Belfast Telegraph

Stormont talks to go on into night

Politicians in Northern Ireland are negotiating through the night in a last ditch bid to secure a deal on a range of disputes destabilising power-sharing.

The marathon talks between the five Executive parties and the UK and Irish governments at Stormont Castle began yesterday at noon.

Yesterday was set as the official deadline for the eleven-week process to end, but intensive discussions pushed through past midnight and were anticipated to extend into the early morning.

The talks are aimed at reaching consensus on a range of wrangles creating logjams in the administration.

Stormont's First Minister Peter Robinson said the quest to strike a deal was set to go "down to the wire".

"This is the day decisions have to be taken, whether that rolls into the early hours or not," said the Democratic Unionist leader.

"There is no tomorrow as far as this deal is concerned."

He added: "I think there is a real chance for us to do the job but it does require all of us to apply ourselves and at the end of the day it will require all of us to stretch ourselves."

The parties are examining a revised financial offer from Prime Minister David Cameron that could pave the way for an agreement.

Sinn Fein negotiator Conor Murphy struck a relatively upbeat note as he assessed the chances of progress.

"We came here 10 weeks ago trying to hammer out a deal, we are here today still trying to hammer out that deal, so we have to be optimistic, we are not naive about the challenges that are facing us, these are significant issues," said the Newry and Armagh MP.

"I think there is a sense of common purpose among the parties, not on every position but on a willingness to try and find something we can all live with."

Negotiations are currently focused on a new financial package proposed by Mr Cameron.

Earlier this month the Prime Minister tabled proposals that he said would have given Stormont access to an extra 1.2 billion euro of spending powers.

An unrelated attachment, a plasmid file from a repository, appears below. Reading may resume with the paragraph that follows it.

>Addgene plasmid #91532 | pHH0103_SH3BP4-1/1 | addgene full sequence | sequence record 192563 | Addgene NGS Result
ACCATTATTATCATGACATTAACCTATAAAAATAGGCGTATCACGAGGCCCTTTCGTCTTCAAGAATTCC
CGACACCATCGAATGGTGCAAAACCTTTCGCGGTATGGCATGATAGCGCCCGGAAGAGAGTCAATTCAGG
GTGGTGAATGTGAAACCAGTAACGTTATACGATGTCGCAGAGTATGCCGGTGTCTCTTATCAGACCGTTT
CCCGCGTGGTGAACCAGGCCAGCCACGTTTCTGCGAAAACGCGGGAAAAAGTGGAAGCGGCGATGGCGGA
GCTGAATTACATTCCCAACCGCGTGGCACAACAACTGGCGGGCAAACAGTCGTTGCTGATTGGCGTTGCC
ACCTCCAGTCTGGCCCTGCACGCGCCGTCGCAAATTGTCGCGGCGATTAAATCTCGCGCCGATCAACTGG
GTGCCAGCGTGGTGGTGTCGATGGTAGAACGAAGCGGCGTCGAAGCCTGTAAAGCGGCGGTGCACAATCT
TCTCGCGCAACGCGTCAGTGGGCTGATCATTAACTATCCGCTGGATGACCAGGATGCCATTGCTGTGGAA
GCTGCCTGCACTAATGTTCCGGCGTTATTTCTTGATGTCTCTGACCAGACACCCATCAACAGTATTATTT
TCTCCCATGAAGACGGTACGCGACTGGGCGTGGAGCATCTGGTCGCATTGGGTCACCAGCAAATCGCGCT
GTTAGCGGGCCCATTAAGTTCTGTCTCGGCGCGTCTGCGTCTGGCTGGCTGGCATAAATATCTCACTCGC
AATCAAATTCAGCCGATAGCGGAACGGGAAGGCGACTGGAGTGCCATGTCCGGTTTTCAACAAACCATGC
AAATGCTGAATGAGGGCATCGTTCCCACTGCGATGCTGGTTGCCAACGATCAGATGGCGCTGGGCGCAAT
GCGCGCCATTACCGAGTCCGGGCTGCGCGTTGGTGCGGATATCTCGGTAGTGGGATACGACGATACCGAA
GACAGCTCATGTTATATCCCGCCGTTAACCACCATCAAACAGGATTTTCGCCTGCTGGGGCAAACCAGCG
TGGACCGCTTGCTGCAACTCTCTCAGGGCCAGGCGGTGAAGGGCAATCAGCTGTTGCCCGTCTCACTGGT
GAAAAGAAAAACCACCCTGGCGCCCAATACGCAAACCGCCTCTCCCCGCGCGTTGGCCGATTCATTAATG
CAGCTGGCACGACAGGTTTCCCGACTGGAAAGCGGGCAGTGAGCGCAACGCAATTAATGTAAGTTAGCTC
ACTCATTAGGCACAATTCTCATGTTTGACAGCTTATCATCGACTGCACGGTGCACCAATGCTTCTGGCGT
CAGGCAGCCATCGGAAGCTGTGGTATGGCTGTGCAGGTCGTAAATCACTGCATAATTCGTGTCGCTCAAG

Last week, the five Executive parties made a counter-bid, requesting 2.5 billion-plus euro of extra funding and loan access over the next decade that, they claimed, would help settle budgetary problems facing the power-sharing administration, particularly the impasse over non-implementation of welfare reforms.

As anticipated, Mr Cameron's revised offer falls somewhere in between those two positions.

Mr Robinson said further clarification was needed from the Government on the details of the new proposals.

But he added: "The offer is an improved offer."

Mr Murphy also said the figures would need further analysis, insisting the "devil was in the detail".

While the region's politicians have agreed a joint position on finances, consensus is still proving elusive on other destabilising wrangles on the talks agenda, such as those on flags, parades, the legacy of the past and the structures of Stormont.

Earlier, Northern Ireland Secretary Theresa Villiers, who is chairing negotiations at Stormont House, said any new financial support from the Government would be forthcoming only if progress was achieved on all the issues on the agenda.

Ms Villiers also said she was not prepared to let the talks drift into tomorrow.

She said "seven or eight" points of disagreement still needed to be bridged.

"It could be a very long day but I think it is very important that we all seek to grasp this opportunity," she said.

The Irish Republic's foreign affairs minister Charlie Flanagan said: "The final day of talks will build on the significant progress made last week with a view to achieving agreement before Christmas."

The financial proposal from the Stormont parties essentially addressed long-standing nationalist concerns over introducing the Government's welfare policies in Northern Ireland by establishing a significant "cushion" fund, drawn from the Executive's budget, to support those hardest-hit by the changes to the benefits system.

It is understood the package put to Mr Cameron by the five parties envisages Treasury penalties for delayed implementation of welfare reform being waived; increased borrowing powers to fund a civil service voluntary redundancy scheme; and a multimillion-euro Government contribution to fund new mechanisms to investigate the legacy of the Troubles.